The arrival of a climate-heating El Niño event has been declared by the UN’s World Meteorological Organisation (WMO), with officials warning that preparation for extreme weather events is vital to save lives and livelihoods.

The last major El Niño was in 2016, which remains the hottest year on record. The new El Niño comes on top of the increasing global heating driven by human-caused carbon emissions, an effect the WMO called a “double whammy”. This can supercharge extreme weather, and temperature records are already being broken on land and at sea across the globe.

The WMO said there was now a 90 percent probability of the El Niño event continuing to the end of 2023 at a moderate strength or higher. The chance of a strong and even hotter El Niño at the year’s end was put at 56 percent by U.S authorities in an estimate in early June.

Natural variations in winds and ocean temperatures in the Pacific drive the irregular switches between El Niño and its cooler opposite La Niña. It is the planet’s biggest natural climate phenomenon and affects billions of people.

El Niño usually brings more flooding in the south of the U.S, the south of South America, the Horn of Africa and central Asia, while severe heatwaves and droughts often strike eastern Australia, Indonesia, south Asia and Central America.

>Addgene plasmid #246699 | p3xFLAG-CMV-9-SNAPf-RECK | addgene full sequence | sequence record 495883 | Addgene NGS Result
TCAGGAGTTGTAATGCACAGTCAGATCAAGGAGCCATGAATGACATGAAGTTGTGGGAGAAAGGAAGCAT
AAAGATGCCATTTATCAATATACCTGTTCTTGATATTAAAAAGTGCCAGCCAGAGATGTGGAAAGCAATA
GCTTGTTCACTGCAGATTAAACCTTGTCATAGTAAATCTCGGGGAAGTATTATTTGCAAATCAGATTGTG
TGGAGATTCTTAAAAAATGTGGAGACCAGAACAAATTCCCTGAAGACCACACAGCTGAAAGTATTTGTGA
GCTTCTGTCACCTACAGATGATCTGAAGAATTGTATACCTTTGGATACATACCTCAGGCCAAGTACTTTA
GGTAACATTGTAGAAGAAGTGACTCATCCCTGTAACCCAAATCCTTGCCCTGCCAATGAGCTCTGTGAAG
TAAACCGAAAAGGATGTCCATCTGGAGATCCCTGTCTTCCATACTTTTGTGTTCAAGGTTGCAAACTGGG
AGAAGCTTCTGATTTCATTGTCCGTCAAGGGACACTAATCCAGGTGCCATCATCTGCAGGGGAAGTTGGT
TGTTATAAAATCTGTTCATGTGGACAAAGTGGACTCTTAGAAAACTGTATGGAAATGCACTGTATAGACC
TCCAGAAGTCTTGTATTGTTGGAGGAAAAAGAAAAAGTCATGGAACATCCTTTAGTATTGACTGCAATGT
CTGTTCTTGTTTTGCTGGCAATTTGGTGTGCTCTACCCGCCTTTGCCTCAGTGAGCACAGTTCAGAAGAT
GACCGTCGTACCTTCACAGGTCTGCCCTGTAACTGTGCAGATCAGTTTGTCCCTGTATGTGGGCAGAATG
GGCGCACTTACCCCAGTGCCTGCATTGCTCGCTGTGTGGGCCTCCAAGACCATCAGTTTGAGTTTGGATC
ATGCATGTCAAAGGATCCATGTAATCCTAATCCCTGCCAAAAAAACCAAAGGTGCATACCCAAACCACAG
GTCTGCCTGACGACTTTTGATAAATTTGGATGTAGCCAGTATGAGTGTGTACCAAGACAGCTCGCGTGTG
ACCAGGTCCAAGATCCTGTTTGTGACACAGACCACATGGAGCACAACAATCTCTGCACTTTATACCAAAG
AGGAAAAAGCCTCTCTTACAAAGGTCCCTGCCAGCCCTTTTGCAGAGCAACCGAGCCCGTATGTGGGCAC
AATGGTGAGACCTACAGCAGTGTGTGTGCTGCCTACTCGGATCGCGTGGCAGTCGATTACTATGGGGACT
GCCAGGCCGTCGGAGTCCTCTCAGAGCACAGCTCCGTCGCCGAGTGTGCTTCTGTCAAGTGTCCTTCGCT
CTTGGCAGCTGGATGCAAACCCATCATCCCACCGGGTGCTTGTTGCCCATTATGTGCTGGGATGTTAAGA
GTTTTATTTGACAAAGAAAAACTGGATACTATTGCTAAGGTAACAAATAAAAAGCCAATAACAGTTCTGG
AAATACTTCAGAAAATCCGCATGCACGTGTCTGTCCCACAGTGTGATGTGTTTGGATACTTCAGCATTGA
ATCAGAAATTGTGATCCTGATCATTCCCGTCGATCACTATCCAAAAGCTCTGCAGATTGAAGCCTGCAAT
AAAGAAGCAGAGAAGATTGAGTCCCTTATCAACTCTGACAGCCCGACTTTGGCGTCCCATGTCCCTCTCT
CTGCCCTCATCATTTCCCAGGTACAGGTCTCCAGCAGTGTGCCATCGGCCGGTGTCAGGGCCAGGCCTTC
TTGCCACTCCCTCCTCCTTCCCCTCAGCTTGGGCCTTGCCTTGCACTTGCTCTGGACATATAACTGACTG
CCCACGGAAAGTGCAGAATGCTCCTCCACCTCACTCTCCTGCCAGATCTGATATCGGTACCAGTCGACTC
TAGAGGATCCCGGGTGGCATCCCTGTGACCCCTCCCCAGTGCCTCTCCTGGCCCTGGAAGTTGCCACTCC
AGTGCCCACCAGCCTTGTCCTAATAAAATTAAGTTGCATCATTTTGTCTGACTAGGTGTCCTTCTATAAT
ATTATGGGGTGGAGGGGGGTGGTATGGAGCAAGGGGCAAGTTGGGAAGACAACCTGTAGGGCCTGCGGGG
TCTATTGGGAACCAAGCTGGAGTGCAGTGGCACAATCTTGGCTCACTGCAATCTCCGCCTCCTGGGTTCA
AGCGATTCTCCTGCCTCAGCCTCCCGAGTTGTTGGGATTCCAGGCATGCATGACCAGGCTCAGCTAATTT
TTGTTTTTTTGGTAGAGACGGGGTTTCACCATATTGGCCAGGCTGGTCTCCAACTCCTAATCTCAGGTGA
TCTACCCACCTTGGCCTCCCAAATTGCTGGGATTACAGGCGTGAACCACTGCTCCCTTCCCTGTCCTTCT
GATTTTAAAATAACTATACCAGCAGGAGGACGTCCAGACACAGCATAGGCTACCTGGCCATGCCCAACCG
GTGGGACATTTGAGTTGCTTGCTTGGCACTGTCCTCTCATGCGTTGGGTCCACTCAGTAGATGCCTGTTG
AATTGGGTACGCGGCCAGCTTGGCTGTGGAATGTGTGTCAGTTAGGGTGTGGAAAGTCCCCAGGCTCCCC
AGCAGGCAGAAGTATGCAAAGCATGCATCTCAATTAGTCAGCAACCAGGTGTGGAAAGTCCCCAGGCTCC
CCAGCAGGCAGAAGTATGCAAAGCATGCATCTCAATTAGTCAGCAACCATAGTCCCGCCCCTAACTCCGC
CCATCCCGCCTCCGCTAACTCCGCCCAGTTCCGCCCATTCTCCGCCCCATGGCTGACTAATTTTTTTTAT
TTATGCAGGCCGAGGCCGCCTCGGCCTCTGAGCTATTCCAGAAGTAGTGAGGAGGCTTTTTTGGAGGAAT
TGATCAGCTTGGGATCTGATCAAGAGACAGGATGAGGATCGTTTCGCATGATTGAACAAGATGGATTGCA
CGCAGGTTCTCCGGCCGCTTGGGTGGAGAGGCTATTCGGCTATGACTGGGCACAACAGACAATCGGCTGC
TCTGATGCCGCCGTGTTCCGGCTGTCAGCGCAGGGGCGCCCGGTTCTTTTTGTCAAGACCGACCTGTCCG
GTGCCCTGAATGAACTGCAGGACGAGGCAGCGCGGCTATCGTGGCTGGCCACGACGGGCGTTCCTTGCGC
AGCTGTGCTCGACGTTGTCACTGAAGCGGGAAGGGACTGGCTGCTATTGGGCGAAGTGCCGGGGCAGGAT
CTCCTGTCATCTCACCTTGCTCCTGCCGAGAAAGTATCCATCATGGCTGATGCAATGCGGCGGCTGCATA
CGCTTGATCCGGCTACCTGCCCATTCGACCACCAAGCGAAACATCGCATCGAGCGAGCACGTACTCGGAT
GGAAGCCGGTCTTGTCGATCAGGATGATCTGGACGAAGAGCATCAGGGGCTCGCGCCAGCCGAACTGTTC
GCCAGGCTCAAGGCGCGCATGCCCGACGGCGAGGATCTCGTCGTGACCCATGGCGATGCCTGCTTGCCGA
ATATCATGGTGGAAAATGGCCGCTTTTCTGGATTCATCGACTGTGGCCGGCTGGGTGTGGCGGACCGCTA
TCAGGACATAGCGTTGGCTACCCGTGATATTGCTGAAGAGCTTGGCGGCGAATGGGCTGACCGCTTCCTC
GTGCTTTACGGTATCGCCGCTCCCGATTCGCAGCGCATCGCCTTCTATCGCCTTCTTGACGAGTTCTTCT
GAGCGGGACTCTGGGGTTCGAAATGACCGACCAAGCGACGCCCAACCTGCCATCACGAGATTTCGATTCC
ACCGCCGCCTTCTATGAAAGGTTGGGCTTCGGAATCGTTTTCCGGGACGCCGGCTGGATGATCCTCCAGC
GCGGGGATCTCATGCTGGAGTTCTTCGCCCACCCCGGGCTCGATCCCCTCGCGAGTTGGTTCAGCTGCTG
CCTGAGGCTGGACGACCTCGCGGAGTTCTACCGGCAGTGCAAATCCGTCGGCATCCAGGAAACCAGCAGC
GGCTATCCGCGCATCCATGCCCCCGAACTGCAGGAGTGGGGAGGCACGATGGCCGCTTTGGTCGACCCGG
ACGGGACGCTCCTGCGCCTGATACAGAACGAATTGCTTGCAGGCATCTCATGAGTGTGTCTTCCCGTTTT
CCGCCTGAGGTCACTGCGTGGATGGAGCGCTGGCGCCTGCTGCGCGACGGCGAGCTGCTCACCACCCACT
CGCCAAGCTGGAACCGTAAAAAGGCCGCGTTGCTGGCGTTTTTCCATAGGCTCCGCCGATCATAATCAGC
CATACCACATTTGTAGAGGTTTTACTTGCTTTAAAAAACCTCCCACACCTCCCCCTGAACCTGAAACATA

“The onset of El Niño will greatly increase the likelihood of breaking temperature records and triggering more extreme heat in many parts of the world and in the ocean,” said Petteri Taalas, the WMO secretary-general. “The declaration by WMO is the signal to governments around the world to mobilise preparations. Early warnings and anticipatory action of extreme weather events associated with this major climate phenomenon are vital to save lives and livelihoods.”

Record temperatures have been recorded in recent months. In the UK, the average temperature record for June was beaten by nearly a degree and an unprecedented heatwave hit the country’s seas. Sea ice around Antarctica has also hit a record low.

Scientists said this was the climate crisis playing out as they had warned, rather than an unanticipated surge in heating. Some researchers think El Niño could drive 2023 to become the hottest recorded year, though the greater pulse of heat will appear in 2024.

A recent report by the WMO and the UK Met Office estimated a 66% chance of global annual temperatures exceeding pre-industrial levels by 1.5C for at least one year by 2027.

“This is not to say that in the next five years we would exceed the 1.5C level specified in the Paris agreement because that refers to long-term warming over many years,” said Chris Hewitt, the WMO’s director of climate services. “However, it is yet another wake-up call that we are not yet going in the right direction to limit the warming to within the targets designed to substantially reduce the impacts of climate change.”